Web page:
SNCC protesters march in Montgomery, 1965. Photo: Library of Congress, Glen Pearcy Collection.
“Learn from the Past, Organize the Future, Make Democracy Work.” This is the mission statement that greets visitors at the SNCC Digital Gateway—a wide-ranging, collaborative website that documents and animates the history of the Student Non-Violent Coordinating Committee (SNCC). Founded in April 1960 under the guidance of veteran activist Ella Baker, SNCC became a leading civil rights organization due to countless young organizers who engaged in voter registration, political education, and direct action. The SNCC Digital Gateway chronicles the rise of the organization, as well as its major protests, local leaders, and evolving ideological framework. The site offers an unparalleled look into SNCC’s ideological and organizational history and is a brilliant model of democratic, digital engagement.
Learning from the Past
At its founding, SNCC organizers looked to previous leaders, organizers, and organizations to formulate their activist strategies. The Digital Gateway offers the opportunity for visitors to do the same by familiarizing guests with the people, places, and events that comprised SNCC. When guests visit the “People” section, they will learn more about the mentors, organizers, and administrators that helped create and sustain SNCC. The site creators foreground the work of well-known organizers such as Bernice Johnson Reagon, but they also detail the work of lesser-known activists like Annette Jones. Perhaps most impressive is the list of Freedom Summer Volunteers who took part in the historic 10-week program in 1964. Freedom Summer brought student volunteers to Mississippi to engage in widespread Black voter registration, develop freedom schools, and support political and civic literacy. The sheer number of names and organizations compiled attest to the enormity of the project and how young people fundamentally changed the definition and scope of democratic engagement in the late twentieth century.
Visitors can ideologically, visually, and audibly contextualize individual activists via the “Timeline” section of the site. In this section, site collaborators divided SNCC’s history into five periods in order to highlight the different organizational and ideological phases of the group. The timeline begins with “SNCC Origins and Founding,” which spans from 1943 to 1960. It then progresses through “Direct Action to Voter Registration” (1960-1962) to detail SNCC’s turn to Freedom Parties (1962-1965), and eventually, Black Power (1965-1969). The creators conclude the timeline with the “1968-Present” section. Here, the authors show how former SNCC workers still collaborate with the movement—most notably by endorsing the Movement for Black Lives platform in 2016.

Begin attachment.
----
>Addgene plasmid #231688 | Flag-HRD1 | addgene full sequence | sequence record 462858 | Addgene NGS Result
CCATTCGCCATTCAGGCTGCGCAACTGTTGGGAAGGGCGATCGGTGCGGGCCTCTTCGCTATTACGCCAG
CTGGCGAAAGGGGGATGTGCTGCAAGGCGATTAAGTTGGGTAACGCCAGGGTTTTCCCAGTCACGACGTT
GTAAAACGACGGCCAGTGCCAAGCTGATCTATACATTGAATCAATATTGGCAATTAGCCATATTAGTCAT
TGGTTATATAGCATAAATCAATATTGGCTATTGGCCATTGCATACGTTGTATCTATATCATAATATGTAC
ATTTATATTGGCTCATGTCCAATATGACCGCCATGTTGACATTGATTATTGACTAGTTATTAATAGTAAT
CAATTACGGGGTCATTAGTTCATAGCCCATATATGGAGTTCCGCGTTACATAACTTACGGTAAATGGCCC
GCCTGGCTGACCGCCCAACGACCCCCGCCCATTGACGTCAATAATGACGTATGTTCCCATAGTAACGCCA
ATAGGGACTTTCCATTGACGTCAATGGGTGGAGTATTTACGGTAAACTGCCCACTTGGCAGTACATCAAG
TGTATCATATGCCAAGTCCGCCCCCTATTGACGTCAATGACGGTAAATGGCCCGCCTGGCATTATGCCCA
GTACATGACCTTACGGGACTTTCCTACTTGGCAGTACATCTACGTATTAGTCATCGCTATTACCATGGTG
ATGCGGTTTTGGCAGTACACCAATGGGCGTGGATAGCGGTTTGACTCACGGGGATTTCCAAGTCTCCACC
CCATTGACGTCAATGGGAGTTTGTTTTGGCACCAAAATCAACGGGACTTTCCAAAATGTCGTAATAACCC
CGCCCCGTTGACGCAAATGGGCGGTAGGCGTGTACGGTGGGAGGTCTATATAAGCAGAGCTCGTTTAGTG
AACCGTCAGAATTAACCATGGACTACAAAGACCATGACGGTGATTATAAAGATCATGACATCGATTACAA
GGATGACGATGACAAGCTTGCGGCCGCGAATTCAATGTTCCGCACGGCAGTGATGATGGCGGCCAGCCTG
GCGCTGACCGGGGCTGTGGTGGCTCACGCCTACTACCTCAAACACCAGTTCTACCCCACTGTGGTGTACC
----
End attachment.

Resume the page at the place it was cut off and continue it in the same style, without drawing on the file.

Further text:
The “Our Voices” and “Inside SNCC” sections complement this extensive timeline. Viewers interested in hearing from volunteers about the origins of SNCC, the rise of Black Power, women’s experiences, or the role of music in political organizing can hear or watch SNCC workers talk about these topics. Those who are curious about the internal workings of SNCC can learn more about its internal culture, the national office, the communications department, and even the Sojourner Motor Fleet—SNCC’s transportation company used to “keep its staff mobile.” More than simply a commemoration of the group, these dynamic content sections offer a nuanced look at SNCC activists’ changing political and ideological positions and account for the personal, political, and ideological fissures that developed within and outside of the group.
Organizing for the Future
One of SNCC’s core mantras was mentor Ella Baker’s claim that “strong people don’t need strong leaders.” SNCC Digital Gateway creators are dedicated to this philosophy for the present and future. To that end, the site includes two sections designed to empower contemporary visitors to organize in their own communities. The “Today” section connects SNCC’s previous activism with today’s protest efforts. Readers will find a series of questions such as “what unfinished business are you trying to address?”, “which strategies and tactics are relevant today?”, and “how do you organize a meeting or a demonstration?” that function as a step-by-step organizing guide. Visitors can then go to the “Resources” tab, which includes videos of former SNCC members detailing how their organizing, SNCC’s democratic structure, and its community-based ideals can be applied today.
Making Democracy Work
Ultimately, the site is democratic in its construction, curation, and circulation. Students of all levels, professors, and former SNCC organizers have collectively created a digital space that models how to learn from the past, organize today, and create inclusive communities in the future. The SNCC Digital Gateway illustrates how we can democratically and collaboratively research and build archives that break down imagined borders between academy and layperson, student and teacher, activist and ideologue. As a free, open-access site that includes scores of primary documents, interviews, and audio and visual files, the site is also a model of collaborative curation and democratic circulation. Whether one is familiar with SNCC or new to the beloved community, they will find new information or insights that will alter their thinking about past and present activism.
Many of us instinctually know that the world can be a better place. Yet, we often feel removed from historical examples of how everyday people nurtured this feeling into political action. More expansive, dynamic, accessible histories like the SNCC Digital Gateway transform how we remember, understand, and conceptualize change, renewing our hope for the future and reinvigorating our commitment to making democracy work.